Terrible Tips Tuesday: An Homage to the Drawer
If you’ve been writing for a while and haven’t published everything, then you’ve probably got a few stories you’ve never really shown anyone tucked away somewhere. In the old days that would usually be in the bottom of a drawer. Of course in modern times it’s more likely on a disk or hard drive.
Since I’ve been writing stories since 7th grade and never really published anything, I have a whole lot of them I’ve never really shown anyone. I would have shown them to anyone who asked, but no one was ever really interested.
So my “drawer” is pretty fully. It was the summer of 2007 when I decided to finally empty the drawer out online. At the time I was burned out from writing and decided to go on hiatus for what turned out to be about four months, though it was nearly a year before I did anything serious again.
The thought hit me as I was driving home from my vacation that I had all of this stuff no one had ever seen. If I got flattened by a semi on the way back, no one would ever see it, except for what little I still had on hard copies. All those years of work–even if they weren’t great–and they would just be gone forever.
That’s why I created what came to be known as the Rogue Mutt Archives. The process began what I’ve done for most every story since then–see previous entry–in loading the stories onto a blog. I used Blogger for all of that; was WordPress even around in 2007? Part of the reason to use a Blogger blog instead of a website was that I wanted the thing to have some longevity. If I bought web space, what would happen if I got hit by a bus the next day? I’d stop paying for the site and eventually it would disappear. There are other places that offer free space, but many of those have dried up, like AOL and Yahoo! Geocities. Plus those free ones usually have annoying ads and such.
Additionally, from experience I know that making a website is a lot more work. With a blog you just pick a template, customize the headers and stuff, and get busy. Much easier than building a website from scratch.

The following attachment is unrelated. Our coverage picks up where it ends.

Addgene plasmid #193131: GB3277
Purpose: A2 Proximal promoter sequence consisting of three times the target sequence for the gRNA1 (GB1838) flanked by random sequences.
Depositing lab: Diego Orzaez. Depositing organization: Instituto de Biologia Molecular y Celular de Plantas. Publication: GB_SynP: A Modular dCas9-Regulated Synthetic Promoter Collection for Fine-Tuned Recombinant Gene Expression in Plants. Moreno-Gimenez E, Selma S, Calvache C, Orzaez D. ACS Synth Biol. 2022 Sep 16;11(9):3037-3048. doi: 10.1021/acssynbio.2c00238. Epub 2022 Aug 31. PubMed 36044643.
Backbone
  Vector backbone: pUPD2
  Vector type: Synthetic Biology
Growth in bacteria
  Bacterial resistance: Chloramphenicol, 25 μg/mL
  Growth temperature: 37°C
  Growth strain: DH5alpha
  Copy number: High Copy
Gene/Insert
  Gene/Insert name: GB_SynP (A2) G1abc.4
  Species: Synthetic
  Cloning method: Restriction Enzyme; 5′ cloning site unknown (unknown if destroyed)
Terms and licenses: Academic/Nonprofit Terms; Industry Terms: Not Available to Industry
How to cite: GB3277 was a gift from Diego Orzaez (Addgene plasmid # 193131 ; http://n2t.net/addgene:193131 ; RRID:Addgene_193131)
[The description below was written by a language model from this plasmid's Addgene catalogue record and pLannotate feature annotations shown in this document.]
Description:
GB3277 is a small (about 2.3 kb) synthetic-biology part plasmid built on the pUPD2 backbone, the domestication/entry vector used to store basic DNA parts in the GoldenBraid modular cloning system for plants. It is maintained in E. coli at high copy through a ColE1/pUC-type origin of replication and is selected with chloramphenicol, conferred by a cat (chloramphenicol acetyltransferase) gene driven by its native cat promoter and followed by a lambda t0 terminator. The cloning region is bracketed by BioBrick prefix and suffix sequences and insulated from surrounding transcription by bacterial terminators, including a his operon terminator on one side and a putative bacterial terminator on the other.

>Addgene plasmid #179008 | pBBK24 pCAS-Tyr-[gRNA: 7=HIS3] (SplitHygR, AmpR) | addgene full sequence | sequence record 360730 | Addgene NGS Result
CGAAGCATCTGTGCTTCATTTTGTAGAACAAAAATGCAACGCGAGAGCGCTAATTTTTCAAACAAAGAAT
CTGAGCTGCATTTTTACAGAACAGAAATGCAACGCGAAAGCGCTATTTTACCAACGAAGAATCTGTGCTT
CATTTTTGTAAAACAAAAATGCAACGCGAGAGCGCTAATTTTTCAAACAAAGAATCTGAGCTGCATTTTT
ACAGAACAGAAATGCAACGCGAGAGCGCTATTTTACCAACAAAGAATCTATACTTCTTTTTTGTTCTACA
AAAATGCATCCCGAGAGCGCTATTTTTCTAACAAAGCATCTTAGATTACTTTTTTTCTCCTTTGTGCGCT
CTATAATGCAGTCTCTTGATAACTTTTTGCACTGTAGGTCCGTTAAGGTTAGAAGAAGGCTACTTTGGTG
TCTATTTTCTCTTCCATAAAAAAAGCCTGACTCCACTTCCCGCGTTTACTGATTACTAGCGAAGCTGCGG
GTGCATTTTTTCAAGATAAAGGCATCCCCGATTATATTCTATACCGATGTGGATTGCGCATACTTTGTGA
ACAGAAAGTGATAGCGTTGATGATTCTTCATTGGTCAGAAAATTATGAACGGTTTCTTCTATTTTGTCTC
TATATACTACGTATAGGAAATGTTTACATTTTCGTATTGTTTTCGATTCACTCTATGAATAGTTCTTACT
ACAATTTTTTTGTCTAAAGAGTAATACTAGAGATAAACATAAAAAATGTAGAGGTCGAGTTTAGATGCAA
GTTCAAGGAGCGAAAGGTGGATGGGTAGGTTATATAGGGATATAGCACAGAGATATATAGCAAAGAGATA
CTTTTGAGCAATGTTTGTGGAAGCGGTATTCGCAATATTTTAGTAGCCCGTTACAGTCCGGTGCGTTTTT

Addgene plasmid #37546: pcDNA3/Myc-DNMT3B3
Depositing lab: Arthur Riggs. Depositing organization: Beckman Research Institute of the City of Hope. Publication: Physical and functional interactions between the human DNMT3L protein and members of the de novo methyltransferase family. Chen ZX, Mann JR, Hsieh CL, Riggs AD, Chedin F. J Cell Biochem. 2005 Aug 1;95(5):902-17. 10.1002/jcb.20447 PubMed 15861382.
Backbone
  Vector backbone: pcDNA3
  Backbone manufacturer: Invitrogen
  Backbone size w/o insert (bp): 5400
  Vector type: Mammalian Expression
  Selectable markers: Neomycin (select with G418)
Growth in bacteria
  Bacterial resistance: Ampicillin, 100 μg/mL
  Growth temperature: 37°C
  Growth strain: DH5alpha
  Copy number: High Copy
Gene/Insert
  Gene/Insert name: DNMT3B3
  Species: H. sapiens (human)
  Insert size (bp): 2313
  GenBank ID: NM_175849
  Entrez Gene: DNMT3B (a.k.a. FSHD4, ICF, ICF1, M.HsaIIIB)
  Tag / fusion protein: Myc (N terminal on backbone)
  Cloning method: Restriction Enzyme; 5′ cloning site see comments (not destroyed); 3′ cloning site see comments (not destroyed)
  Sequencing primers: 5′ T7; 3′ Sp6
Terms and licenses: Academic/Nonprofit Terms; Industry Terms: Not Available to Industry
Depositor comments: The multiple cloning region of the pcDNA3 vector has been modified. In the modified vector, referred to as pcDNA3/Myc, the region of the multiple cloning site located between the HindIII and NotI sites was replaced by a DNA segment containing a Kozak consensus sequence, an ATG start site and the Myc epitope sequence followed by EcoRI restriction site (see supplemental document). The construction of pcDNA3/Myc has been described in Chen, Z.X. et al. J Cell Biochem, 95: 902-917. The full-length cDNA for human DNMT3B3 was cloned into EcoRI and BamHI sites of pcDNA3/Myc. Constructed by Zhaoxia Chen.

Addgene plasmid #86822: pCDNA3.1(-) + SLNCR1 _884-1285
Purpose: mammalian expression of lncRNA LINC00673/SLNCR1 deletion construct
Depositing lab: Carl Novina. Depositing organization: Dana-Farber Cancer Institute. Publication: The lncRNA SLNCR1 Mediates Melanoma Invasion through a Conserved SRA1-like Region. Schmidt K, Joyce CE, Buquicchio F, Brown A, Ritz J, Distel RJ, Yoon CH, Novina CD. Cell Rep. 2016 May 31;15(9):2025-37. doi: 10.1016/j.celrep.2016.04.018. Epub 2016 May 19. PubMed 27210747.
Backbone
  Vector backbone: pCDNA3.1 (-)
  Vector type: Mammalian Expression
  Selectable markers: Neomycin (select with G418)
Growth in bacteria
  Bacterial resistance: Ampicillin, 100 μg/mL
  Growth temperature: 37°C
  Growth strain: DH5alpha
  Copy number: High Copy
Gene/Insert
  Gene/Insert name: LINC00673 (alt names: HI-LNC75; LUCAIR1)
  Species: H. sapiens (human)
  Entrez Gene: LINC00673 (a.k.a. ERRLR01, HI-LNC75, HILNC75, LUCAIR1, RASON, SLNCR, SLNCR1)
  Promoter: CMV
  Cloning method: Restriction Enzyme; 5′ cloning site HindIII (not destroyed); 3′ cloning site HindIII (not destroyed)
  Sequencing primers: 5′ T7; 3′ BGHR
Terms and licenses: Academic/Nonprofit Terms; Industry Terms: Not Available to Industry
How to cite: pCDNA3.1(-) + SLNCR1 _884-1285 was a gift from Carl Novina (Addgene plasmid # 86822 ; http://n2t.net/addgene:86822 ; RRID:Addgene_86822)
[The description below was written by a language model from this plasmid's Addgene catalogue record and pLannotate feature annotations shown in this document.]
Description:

I couldn’t get everything I’ve ever written on there. Everything from before high school was written on old Apple II computers and unless I went on EBay or a museum I probably couldn’t find an Apple II and even if I did I couldn’t get it to load anything to the Internet, though probably a real computer geek could find a way.
The earliest story on there is A Light From the Darkness from 1994. Like most of my work it’s basically a soap opera, kind of a “West Side Story” without the singing and dancing. A girl from the streets joins some kind of gang, rises up the ladder, but then falls in love with a journalist and everything falls apart. The concept is actually a lot better than the story itself. This is actually the second (at least) draft of it. I liked the concept in the first draft, where I started the scene in the present with our “hero” in prison and then the second half of the chapter would go back to her gang days. But it was a little confusing, so this draft I dug up is more straight-ahead.
If I could ever stand really going back and reviewing it, I could probably sum up what progress (or lack thereof) I’ve made since then. I could probably pick up the bad habits I had–and still have–and what I’ve done better.
But that wasn’t really the point of the site. The point was kind of like why Egyptian pharaohs had pyramids built, as a way to tell the world, “I was here and this was what I did!” So at that point, when I was burying my writing career, it was my way of erecting a monument to say, “I was here and this was what I did!” Because really, why leave all those years of dedication buried in a drawer somewhere?
Most people do that because they’re embarrassed, but I’m not. I never said I was the Mozart of writing, some kind of child prodigy, though my English teachers in middle school tried to make me think I was. If you’ve been on any writing critique group site, you’ll know that it’s a learning process. Except for celebrity “writers,” most people build up some stuff in a drawer as they learn how to craft stories. I’m sure even Nabokov or Philip Roth or John Irving had a drawer somewhere before they were ready for greatness.
So if anyone ever makes fun of you for something you wrote years ago, just tell them it’s all part of the process. Or you can just point them to my Archives to look at all the cringe-worthy stuff in my drawer.
That is all.
Thursday (since it’s the last day before the holidays) will be the first-ever Writing Year in Review.